By Paul J. Ashton, Psy.D., D.Min.
Consultant to the VIRTUS® Programs
“Peace be with you." When he had said this, he showed them his hands and his side. The disciples rejoiced when they saw the Lord. Jesus said to them again, "Peace be with you. As the Father has sent me, so I send you." And when he had said this, he breathed on them and said to them, "Receive the holy Spirit. Whose sins you forgive are forgiven them, and whose sins you retain are retained."
—John 20: 19-23
“Peace be with you!” Jesus tells his petrified and fear-filled disciples huddled in that upper room. With his greeting of Shalom he grants them a mighty blessing—one that is filled with the fullness of everything that Shalom means—to be complete, perfect, and full! (Strong's Concordance 7965) What a blessing! Jesus knows well the anxiety and fear that has paralyzed the disciples and his mother Mary. They witnessed the horrors of his suffering and death, and they live in an aftermath of fear. They need him and feel lost without him. Now he comes to them and gives them the mighty blessing of fullness; he breathes his own spirit of love on them. Jesus came for them, and for us, to liberate us from this upper room that is filled with anxiety and fear.
Sometimes, the cost to move to a place of full peace is overwhelming, and it seems less threatening to remain in anxiety and fear. We, like those first disciples, can be paralyzed and continue to dwell in a traumatic experience—fearful to move beyond what we know and feel is comfortable—even if it is anything but comfortable.
Jesus empowers his disciples to move from that room of fear and go out and to spread his Good News. With the power of his Spirit they are moved to go beyond themselves—free to continue spreading his message of peace, Shalom, and love. In our glorious tradition, we too, are empowered, generation-to-generation, to move beyond our fear and to accept the mission of the Church—to complete on earth the great task that Jesus began for us. In the intimate act of Jesus breathing the gift of his Spirit and Love on each of his disciples, we also take up the great charge of Love—not so much Love as a feeling, but as understanding, compassion, forgiveness, acceptance, and goodness. By doing so, we embrace for ourselves the path which leads us out of our own personal traumas and fears.
So many of us are trapped in our own upper rooms, refusing to leave the safety of the world we have created for ourselves—painful as it might be. We are filled with fear and doubt and are reluctant to take the steps needed to love ourselves fully—so fully that we forgive ourselves, accept who we are in all of our brokenness, and move toward to forgive others and spread the good news to help others break free from their fear.
Bernard Lonergan, SJ said that, “The entrance to Faith is doubt.” In this belief we find ourselves, like Mary and those first disciples, desperately wanting the peace that Jesus brings, wanting to feel the fullness of Shalom, and knowing again what it feels like to be whole—without agitation or discord. There are many who are still hiding or lost, many even sitting lost among us, remaining unengaged. They experience fear so great that they are silenced, continuing to dwell in their interior upper rooms, tormented and demeaned. Even the doubt that they need to begin the process makes it inaccessible to them. When they do speak, it is often in anger, with words that are difficult to hear—words that often speak of dark feelings. When we hold our hands out to them as disciples of Jesus, we are not rebuked by their angry, fearful words and rebuttal. We move, instead, toward the fearful because we know two things—this is the call of Jesus, and that we too have been in this same dark place, and it is only by his grace that we have been freed.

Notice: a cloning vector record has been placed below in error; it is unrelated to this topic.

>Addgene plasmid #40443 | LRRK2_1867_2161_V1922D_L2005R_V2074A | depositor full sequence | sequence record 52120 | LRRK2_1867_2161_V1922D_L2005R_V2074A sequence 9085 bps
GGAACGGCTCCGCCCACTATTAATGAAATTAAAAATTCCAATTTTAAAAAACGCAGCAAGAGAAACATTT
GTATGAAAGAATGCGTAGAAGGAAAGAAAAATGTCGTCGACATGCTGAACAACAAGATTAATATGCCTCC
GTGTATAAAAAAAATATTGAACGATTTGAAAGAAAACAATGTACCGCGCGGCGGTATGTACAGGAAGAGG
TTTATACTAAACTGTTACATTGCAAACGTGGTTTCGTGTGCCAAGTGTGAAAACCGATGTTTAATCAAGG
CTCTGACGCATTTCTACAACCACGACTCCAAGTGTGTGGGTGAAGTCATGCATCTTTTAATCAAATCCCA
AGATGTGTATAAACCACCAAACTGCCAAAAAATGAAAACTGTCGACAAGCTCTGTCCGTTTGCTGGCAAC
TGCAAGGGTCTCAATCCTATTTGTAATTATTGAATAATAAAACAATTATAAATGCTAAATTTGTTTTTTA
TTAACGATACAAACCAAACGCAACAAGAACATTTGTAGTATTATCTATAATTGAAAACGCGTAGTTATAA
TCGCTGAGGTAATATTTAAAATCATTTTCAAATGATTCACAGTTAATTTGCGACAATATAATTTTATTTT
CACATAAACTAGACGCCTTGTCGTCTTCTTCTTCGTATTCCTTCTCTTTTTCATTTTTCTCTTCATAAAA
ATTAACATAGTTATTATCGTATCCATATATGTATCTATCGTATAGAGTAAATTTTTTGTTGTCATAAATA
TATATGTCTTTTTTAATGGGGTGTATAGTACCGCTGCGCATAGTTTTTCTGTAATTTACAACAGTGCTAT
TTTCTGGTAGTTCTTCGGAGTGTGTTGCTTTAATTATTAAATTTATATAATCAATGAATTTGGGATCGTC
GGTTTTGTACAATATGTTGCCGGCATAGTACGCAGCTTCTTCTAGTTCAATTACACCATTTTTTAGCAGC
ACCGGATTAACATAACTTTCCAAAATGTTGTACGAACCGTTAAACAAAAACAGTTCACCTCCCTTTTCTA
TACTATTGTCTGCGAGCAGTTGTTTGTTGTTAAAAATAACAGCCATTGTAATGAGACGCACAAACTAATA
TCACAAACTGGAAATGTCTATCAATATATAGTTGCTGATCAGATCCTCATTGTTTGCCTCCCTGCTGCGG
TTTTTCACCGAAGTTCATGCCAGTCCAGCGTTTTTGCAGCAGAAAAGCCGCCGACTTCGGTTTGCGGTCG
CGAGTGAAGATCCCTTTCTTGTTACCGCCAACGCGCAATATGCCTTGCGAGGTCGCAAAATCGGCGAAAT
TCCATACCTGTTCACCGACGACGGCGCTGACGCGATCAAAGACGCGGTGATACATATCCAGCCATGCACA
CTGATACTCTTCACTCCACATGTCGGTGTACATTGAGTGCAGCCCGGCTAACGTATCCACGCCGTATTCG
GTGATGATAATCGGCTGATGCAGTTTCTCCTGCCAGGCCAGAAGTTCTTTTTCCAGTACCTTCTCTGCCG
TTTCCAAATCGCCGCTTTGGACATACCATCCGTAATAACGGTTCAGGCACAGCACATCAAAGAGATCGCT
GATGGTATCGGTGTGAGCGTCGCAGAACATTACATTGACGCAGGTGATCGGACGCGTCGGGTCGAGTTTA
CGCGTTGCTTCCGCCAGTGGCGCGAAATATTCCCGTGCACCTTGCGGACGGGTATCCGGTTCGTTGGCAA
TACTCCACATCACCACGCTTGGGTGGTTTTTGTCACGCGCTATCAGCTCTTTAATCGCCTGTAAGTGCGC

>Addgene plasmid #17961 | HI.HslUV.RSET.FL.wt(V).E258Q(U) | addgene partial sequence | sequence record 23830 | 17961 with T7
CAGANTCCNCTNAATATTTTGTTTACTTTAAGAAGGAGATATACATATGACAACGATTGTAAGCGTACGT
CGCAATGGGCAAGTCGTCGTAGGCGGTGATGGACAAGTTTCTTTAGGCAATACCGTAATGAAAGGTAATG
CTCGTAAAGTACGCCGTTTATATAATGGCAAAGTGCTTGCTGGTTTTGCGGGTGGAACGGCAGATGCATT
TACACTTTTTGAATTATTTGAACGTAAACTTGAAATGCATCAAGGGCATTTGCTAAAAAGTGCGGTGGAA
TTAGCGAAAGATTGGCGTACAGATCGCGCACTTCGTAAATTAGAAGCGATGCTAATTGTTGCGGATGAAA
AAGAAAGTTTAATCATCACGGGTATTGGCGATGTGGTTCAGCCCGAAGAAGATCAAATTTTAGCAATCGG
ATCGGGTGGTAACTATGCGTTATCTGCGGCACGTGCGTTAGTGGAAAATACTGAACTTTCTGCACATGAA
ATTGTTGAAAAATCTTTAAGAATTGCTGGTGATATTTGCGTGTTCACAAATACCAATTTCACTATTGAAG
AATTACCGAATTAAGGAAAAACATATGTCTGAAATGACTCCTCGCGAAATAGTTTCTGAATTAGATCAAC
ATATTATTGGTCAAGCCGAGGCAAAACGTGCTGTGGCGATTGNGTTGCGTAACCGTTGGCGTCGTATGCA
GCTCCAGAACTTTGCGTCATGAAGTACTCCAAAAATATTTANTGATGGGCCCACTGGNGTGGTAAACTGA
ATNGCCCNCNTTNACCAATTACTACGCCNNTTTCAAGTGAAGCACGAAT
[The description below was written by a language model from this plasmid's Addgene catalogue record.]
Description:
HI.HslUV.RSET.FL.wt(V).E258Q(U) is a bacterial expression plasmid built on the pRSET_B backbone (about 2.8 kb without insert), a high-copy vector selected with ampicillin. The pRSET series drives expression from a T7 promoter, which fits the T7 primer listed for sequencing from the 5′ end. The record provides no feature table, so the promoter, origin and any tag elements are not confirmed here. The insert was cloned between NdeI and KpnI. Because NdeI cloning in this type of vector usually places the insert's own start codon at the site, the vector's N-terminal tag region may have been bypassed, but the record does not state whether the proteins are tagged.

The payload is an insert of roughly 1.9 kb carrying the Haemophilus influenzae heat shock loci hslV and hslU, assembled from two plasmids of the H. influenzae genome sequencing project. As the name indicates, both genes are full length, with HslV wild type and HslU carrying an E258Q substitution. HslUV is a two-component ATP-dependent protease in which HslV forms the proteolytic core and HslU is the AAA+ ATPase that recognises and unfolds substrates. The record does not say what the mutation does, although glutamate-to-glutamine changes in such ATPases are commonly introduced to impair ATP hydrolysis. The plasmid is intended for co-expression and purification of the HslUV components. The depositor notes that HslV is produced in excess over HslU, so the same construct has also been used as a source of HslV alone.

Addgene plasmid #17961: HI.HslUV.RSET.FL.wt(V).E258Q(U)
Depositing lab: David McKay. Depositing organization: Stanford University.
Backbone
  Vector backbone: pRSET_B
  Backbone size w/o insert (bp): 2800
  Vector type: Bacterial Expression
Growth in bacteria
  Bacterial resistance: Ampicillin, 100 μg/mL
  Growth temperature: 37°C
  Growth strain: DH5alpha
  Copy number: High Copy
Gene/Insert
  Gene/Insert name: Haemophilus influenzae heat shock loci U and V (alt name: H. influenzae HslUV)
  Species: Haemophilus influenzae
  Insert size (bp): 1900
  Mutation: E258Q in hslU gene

Christ suffered, died, and rose for all of us. In every Christian act we undertake, we acknowledge that Christ is dependent on his Church, and we are dependent on him. Every living person has the right, by our inheritance directly from Jesus, to be free to live in the wholeness of Shalom, in the clear light of day, living, loving, and embracing a life of freedom and endless possibilities.
Experience has taught us that this is not easy—embracing the call of evangelization can be overwhelming in the face of ignorance and fear turned to hatred, but from every bad thing comes goodness. Here’s an example of such goodness: the story tells that following World War II some German students volunteered to rebuild an English cathedral damaged by the Luftwaffe bombings. The work came to a successful end with everyone very pleased and encouraged—all but for a large statue of Jesus in front of the cathedral with his arms outstretched. The hands of statue were broken off and all attempts to restore them failed. At the base of the statue read his message, “All come unto me.” In the end, they decided to leave the statue handless, but changed the inscription below to read: "Christ has no hands but ours."
These words, from the prayer of Saint Teresa of Avila, sum up beautifully the work that Jesus is dependent on us to accomplish. May her words become ours:
You have no body on earth but ours,
No hands but ours,
No feet but ours.
Ours are the eyes through which your compassion must look out on the world.
Ours are the feet by which you may still go about doing good.
Ours are the hands in which you bless people now.
Bless our minds and bodies, that we may be a blessing to others.